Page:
Friday, September 10, 2010
Furutech GT40 USB DAC with Phono Stage
The Furutech GT40 USB DAC with Phono Stage is a very intriguing looking new product. I'm wondering if anybody has heard one of these? The GT40 combines several essential functions for those of us who still listen to LPs, but also like to digitize (or "needledrop") vinyl, as well as use a computer or other music server as a source for high quality music. It combines a phono pre-amp, DAC (digital-to-analog converter) with USB input, ADC (analog-to-digital converter), plus a headphone amplifier into one package. I have no experience with Furutech products, but I know they are a highly respected audio manufacturer.
Currently, the top shelf of my stereo system is a tangle of cords and equipment. I have a Grado PH-1 phono stage, an Edirol UA-1EX USB ADC, and a Valab NOS DAC, along with all the cords necessary to power and connect them. I am always switching connections back and forth because my integrated amp has a limited number of inputs. While this arrangement is kind of cumbersome, each component does its job well, and I am happy with the way everything sounds (and that matters to me more than convenience). That said, if I could combine all these functions into a single box without taking a step back in sound quality, it would be nice. Really nice.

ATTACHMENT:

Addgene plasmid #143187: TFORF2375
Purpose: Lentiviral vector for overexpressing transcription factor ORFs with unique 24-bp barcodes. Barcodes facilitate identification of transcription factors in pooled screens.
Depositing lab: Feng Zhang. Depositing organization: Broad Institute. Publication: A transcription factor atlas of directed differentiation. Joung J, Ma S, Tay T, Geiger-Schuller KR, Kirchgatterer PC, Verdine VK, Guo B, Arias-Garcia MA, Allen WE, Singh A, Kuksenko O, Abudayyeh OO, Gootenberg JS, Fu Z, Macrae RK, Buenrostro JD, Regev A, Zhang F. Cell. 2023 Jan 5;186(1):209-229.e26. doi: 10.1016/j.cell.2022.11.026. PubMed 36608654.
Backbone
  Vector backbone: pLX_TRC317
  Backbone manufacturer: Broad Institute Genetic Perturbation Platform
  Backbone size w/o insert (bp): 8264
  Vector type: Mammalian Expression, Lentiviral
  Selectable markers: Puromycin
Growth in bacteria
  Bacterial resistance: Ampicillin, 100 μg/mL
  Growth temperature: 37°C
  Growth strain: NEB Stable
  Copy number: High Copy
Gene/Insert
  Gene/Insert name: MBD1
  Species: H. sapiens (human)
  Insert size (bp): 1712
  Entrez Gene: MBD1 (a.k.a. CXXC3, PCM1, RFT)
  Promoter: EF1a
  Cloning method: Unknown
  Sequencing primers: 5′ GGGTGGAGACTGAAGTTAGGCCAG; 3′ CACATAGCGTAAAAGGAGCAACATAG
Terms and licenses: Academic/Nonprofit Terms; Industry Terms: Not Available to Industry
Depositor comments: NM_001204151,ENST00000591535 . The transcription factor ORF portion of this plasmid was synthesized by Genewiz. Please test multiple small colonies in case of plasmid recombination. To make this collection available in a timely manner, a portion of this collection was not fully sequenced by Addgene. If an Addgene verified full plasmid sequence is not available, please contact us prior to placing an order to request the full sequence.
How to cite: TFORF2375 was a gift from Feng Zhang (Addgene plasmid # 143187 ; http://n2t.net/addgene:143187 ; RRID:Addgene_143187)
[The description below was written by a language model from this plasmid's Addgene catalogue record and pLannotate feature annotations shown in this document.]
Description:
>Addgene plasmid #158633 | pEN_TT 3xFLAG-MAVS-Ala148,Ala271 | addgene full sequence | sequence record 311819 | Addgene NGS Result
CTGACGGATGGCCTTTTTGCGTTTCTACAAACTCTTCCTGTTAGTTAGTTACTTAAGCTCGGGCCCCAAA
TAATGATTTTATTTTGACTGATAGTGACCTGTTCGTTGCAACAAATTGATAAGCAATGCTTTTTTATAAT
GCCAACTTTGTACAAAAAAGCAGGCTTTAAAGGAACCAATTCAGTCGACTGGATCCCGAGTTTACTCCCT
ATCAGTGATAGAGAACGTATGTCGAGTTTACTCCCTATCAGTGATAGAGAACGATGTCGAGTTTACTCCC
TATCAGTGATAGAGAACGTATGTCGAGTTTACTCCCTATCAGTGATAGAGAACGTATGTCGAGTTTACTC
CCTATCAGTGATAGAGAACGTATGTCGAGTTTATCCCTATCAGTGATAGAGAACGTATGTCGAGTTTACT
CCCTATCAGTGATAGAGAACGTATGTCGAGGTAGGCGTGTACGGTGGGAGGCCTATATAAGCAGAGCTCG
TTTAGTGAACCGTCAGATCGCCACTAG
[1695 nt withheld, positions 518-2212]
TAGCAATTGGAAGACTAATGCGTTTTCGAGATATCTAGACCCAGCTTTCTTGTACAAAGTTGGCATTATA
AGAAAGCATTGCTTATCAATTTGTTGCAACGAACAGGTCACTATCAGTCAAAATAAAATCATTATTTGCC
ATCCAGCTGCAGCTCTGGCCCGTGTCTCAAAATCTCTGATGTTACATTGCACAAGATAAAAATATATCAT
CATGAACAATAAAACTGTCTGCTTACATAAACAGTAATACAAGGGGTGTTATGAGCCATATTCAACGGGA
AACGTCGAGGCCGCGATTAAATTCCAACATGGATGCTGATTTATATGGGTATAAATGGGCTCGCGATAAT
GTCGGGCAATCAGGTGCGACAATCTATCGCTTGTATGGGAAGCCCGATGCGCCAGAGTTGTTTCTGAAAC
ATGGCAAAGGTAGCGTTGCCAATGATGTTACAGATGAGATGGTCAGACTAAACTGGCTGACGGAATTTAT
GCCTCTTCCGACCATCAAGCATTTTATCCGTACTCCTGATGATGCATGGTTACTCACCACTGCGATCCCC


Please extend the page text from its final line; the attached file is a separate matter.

People often ask me for advice about digitizing vinyl and unfortunately I have no recommendations for them beyond assembling a hodge-podge of components as I have done. All-in-one USB turntables almost universally stink (with the possible exception of a Pro-Ject table I wrote about a while back). But even the Pro-Ject unit is limited to 44.1 kHz/16 bit digital audio output, and in my experience you need to capture the signal from the vinyl at a higher resolution than that before doing any processing to get really good results.
The Furutech GT40 is the first product I am aware of the combines all these functions, and also allows up to 96 kHz/24 bit analog-to-digital conversion. If you've heard or used one of these, I'd be very interested to hear your feedback. I am especially curious about in the sound quality of the phono preamp itself and digital to analog conversion. Kudos to Furutech for introducing such a forward-looking product. This is exactly the kind of component audio manufacturers should be creating if they wish to survive in our constantly evolving media environment.